Luka Magnotta showed signs of paranoid schizophrenia, says psychiatrist

After his arrest in a Berlin internet café, Luka Magnotta reported hearing voices and worrying about people spying on him as he jumped from topic to topic, according to a Berlin psychiatrist.

German psychiatric ward doctor says Magnotta believed he was being watched, heard voices

Luka Magnotta was arrested in Germany and returned to Canada in police custody a short time later. (Canadian Press)

After his arrest, Luka Magnotta reported hearing voices and worrying about people spying on him as he jumped from topic to topic, according to a Berlin psychiatrist.

Dr. Thomas Barth, testifying today at Magnotta’s first-degree murder trial in Montreal, said those can be symptoms of paranoid schizophrenia.

Barth observed Magnotta, whom the doctor described as shy, every day for five days after the accused was arrested in Berlin and before he was extradited to Canada on a military airplane.

The psychiatrist’s diagnosis was "a severe psychotic episode related to suspected paranoid schizophrenia." 

Barth stressed the word “suspected,” explaining that he has to be careful to follow established rules when diagnosing the most severe psychotic disorder.

“You need at least four weeks to observe a patient, and we only had one week,” Barth told the court.

Barth said that from the first meeting, Magnotta flitted between topics: the radio blasting voices in his head; an ex-boyfriend who forced him to take steroids; a woman named Jenny who was working with the “evil” Stephen Harper; and an American man called Manny who forced him into sexual acts.

Dr. Thomas Barth assessed Magnotta after he was arrested in Berlin in June 2012. (CBC)

He also worried about a woman named Debby, who Magnotta said had cast a spell on him and was recording everything with a camera and watching him through a telescope.

“It came out of the blue, as with almost everything he presented,” the doctor said when asked how Debby’s name came up.

Magnotta spoke with no emotion and in a monotonous voice, often staring into the distance, as if “he was talking about somebody else,” the doctor said.

But Barth specified that Magnotta was fully aware he had been arrested and was in a Berlin prison.

Experienced nurses had sympathy for Magnotta

A patient can fake psychotic symptoms, Barth said, and several detainees had done so to gain access to the psychiatric ward where he works, which he described as a “five-star hotel” compared with other prisons.

But the psychiatrist testified it’s hard to maintain the lie over a long period of time, adding that experienced nurses at the hospital who were adept at spotting a fake felt real sympathy for Magnotta.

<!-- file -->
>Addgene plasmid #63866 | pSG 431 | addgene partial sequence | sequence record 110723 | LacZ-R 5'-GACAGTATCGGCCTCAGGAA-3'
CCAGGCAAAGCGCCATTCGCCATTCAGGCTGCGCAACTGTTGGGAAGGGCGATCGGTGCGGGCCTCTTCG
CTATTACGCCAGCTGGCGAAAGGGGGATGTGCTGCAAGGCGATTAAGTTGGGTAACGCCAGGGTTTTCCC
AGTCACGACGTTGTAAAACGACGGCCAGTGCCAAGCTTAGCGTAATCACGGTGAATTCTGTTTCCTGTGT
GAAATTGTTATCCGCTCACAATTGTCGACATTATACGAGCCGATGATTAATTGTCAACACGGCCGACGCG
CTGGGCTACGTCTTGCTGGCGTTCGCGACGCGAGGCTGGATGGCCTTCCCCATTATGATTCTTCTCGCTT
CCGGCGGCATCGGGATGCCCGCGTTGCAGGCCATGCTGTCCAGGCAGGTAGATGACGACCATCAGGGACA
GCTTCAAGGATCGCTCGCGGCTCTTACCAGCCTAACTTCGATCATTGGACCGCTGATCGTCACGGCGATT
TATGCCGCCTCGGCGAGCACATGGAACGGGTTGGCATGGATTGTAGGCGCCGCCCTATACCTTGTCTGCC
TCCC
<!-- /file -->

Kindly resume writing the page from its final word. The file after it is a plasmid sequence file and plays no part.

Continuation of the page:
Barth said jumping between topics to avoid talking about psychotic symptoms is a technique patients suffering from schizophrenia often use.

Those who are faking symptoms, he said, tend to ramble on with details.

Magnotta was referred to Barth’s psychiatric ward in part because of the extensive media coverage surrounding his June 4, 2012, arrest. He was also sent there because there was a history of schizophrenia noted in the arrest warrant, Barth said.

The doctor who first examined Magnotta in the remand prison ordered an urgent psychiatric assessment.

Barth told the court Magnotta was considered a VIP patient, and because of the media frenzy around his arrest, he received fan mail.

One fan even sent socks and asked Magnotta to wear them and send them back.

Barth said the accused was distressed and scared by the letters, and asked nurses to keep them from him.

Antipsychotic meds

While at the psychiatric hospital, Magnotta met with Barth in the latter’s office, but the doctor never asked Magnotta about the charges against him.

The patient offered the information that he had been hospitalized twice, in both Toronto and Miami.

Barth said he asked Magnotta why he was treated in hospital.

“He said schizophrenia,” Barth told the court, adding that he requested the medical files from those institutions but never heard back.

The psychiatrist testified the doctors working on the ward had the impression they were dealing with a psychotic patient and put Magnotta on antipsychotic medication.

Drug use and family problems

In their meetings, Barth asked about sexual orientation, and Magnotta replied that he felt he may be homosexual or bisexual and he sometimes felt like a woman inside.

Magnotta reported having numerous sexual relationships, and said he had sex with his stepmother when he was 16.

“At first, it was fun, but then I didn’t want to. I don’t want to speak about it. I want to forget,” he told the psychiatrist, before changing the topic abruptly.

Magnotta told the doctor he hated his alcoholic mother and that his stepfather beat him, but he wanted to see his grandmother, whom he hadn’t seen for two years.

A social worker helped Magnotta place a call to his grandmother, who hung up the phone, leaving the accused disappointed, Barth testified.

Magnotta said he didn’t drink much alcohol, since he was introduced to it by his grandfather when he was 10 and didn’t like it.

The doctor also asked about drug use, and Magnotta replied that Manny had given him marijuana a few months prior but it made him feel sick.

Magnotta also reported that Manny was trying to spike his drinks with cocaine.

Barth told the court patients suffering from schizophrenia often try to reduce the symptoms with alcohol, marijuana and other sedative drugs, but rarely with cocaine, which accelerates life.

Magnotta has pleaded not guilty to the charges against him, including first-degree murder, but his lawyer is arguing his client should be found not criminally responsible because of mental illness.

He has admitted to committing the physical acts behind the charges.

The Crown alleges the killing of 33-year-old Jun Lin was premeditated.

The trial resumes Wednesday with more of the prosecution’s cross-examination of Dr. Barth.